From a technical perspective, you could say that a web server is just a special kind of file server; all a web server does is hand out files to users that are stored in a directory structure, which is called the document root. To offer these files, a web server uses a certain file format. This format is the Hypertext Markup Language (HTML). HTML files, however, are not the only files that a web server can offer. A web server can offer other types of files as well. Therefore, a web server is a good source for streaming audio and video, accessing databases, displaying animations, showing photos, and much more.
Originally, web content was static. Ever since a few years ago, however, web servers became a platform where people work together to create some content. One of the best examples of this is Wikipedia, the online encyclopedia where people from all over the world work together to create content. However, I won't cover interactive web pages in this chapter; in fact, this subject requires a book on its own.
The web server stores the content, but the client has to use a specific protocol to access this content. This protocol is the Hypertext Transfer Protocol (HTTP). Typically, a client uses a browser to generate HTTP commands that get content stored on a web server as HTML files. In the case of an application server, such as in the Wikipedia example or when using a Java-based service in Tomcat, it is this application that dynamically creates the content and the HTML data, but it is still the Apache web server that manages the HTTP traffic between the server and the client.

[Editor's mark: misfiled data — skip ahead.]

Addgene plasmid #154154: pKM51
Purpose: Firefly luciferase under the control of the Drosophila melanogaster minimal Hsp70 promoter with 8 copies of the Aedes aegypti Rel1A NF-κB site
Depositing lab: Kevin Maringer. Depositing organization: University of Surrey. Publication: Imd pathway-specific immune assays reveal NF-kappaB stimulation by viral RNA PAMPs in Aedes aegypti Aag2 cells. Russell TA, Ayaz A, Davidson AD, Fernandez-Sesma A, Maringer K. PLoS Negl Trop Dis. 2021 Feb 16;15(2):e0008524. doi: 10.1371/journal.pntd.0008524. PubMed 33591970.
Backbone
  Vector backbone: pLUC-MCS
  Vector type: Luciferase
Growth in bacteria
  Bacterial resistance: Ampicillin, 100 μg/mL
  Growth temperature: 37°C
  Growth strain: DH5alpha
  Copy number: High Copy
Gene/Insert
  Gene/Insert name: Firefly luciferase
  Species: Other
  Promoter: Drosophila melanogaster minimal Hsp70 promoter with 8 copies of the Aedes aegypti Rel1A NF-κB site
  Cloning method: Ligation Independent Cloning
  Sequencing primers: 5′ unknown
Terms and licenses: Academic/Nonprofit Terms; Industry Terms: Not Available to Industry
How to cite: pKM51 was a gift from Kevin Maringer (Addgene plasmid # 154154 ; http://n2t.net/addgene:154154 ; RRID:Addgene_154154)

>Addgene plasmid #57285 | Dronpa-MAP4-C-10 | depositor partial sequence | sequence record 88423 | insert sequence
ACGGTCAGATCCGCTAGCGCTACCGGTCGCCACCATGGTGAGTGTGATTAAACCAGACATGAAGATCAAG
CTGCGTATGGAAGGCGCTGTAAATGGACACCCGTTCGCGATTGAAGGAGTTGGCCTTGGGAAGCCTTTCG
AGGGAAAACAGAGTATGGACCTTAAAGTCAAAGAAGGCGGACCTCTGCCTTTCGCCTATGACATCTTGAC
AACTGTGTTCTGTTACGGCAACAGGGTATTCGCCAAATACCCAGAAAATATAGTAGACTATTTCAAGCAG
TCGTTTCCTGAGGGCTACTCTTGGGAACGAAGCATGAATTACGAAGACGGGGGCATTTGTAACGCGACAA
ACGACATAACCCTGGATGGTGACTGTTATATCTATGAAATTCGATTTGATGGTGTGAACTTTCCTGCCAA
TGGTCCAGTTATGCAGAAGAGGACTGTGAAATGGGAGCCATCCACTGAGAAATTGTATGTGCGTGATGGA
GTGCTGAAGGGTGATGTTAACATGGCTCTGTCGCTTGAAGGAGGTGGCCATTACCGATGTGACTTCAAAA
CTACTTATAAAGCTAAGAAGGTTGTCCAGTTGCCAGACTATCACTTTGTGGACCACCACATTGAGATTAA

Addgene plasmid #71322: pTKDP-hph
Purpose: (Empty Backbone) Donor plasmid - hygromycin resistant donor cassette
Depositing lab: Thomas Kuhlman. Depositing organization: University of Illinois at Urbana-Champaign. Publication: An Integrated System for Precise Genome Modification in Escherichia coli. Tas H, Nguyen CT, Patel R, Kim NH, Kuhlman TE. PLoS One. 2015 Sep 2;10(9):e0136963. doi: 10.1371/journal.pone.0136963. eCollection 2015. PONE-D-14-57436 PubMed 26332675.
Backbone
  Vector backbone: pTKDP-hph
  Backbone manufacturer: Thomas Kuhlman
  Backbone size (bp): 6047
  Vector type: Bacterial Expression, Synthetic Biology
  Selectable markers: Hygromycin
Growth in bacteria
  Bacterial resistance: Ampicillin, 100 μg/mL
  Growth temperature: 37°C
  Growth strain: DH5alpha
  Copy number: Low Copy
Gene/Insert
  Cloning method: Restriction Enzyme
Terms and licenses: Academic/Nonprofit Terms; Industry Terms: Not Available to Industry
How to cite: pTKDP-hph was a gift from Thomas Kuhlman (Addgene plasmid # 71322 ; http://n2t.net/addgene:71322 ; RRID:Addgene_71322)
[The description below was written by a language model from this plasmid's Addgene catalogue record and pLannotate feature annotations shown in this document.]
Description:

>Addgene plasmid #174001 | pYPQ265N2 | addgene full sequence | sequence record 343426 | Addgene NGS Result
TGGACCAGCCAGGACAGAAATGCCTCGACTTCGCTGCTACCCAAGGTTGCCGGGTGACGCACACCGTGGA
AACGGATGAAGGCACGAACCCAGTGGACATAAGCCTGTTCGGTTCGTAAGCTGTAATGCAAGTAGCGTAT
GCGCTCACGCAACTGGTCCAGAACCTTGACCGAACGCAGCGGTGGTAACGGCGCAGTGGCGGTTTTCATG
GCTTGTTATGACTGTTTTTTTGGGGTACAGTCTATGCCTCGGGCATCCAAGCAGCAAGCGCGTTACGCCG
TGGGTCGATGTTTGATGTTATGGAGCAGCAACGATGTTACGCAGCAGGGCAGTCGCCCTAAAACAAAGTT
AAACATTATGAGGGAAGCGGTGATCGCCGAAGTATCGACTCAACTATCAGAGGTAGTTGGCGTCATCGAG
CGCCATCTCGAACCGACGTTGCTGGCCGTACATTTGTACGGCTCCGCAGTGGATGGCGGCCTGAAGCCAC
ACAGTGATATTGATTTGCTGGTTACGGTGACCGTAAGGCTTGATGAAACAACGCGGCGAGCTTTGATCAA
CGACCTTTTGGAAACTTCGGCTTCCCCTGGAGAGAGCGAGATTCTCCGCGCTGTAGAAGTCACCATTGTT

The Apache web server comes in two important versions. The most recent version is 2.x. This version is installed by default on SUSE Linux Enterprise Server. You may, however, encounter environments where version 1.3 is still being used. This is especially the case if the developer of some custom scripts has developed those scripts for use in a 1.3 environment. Those with urgent needs to use version 1.3 instead of 2.0, however, are increasingly rare, and therefore, I won't cover version 1.3 of the Apache web server in this chapter.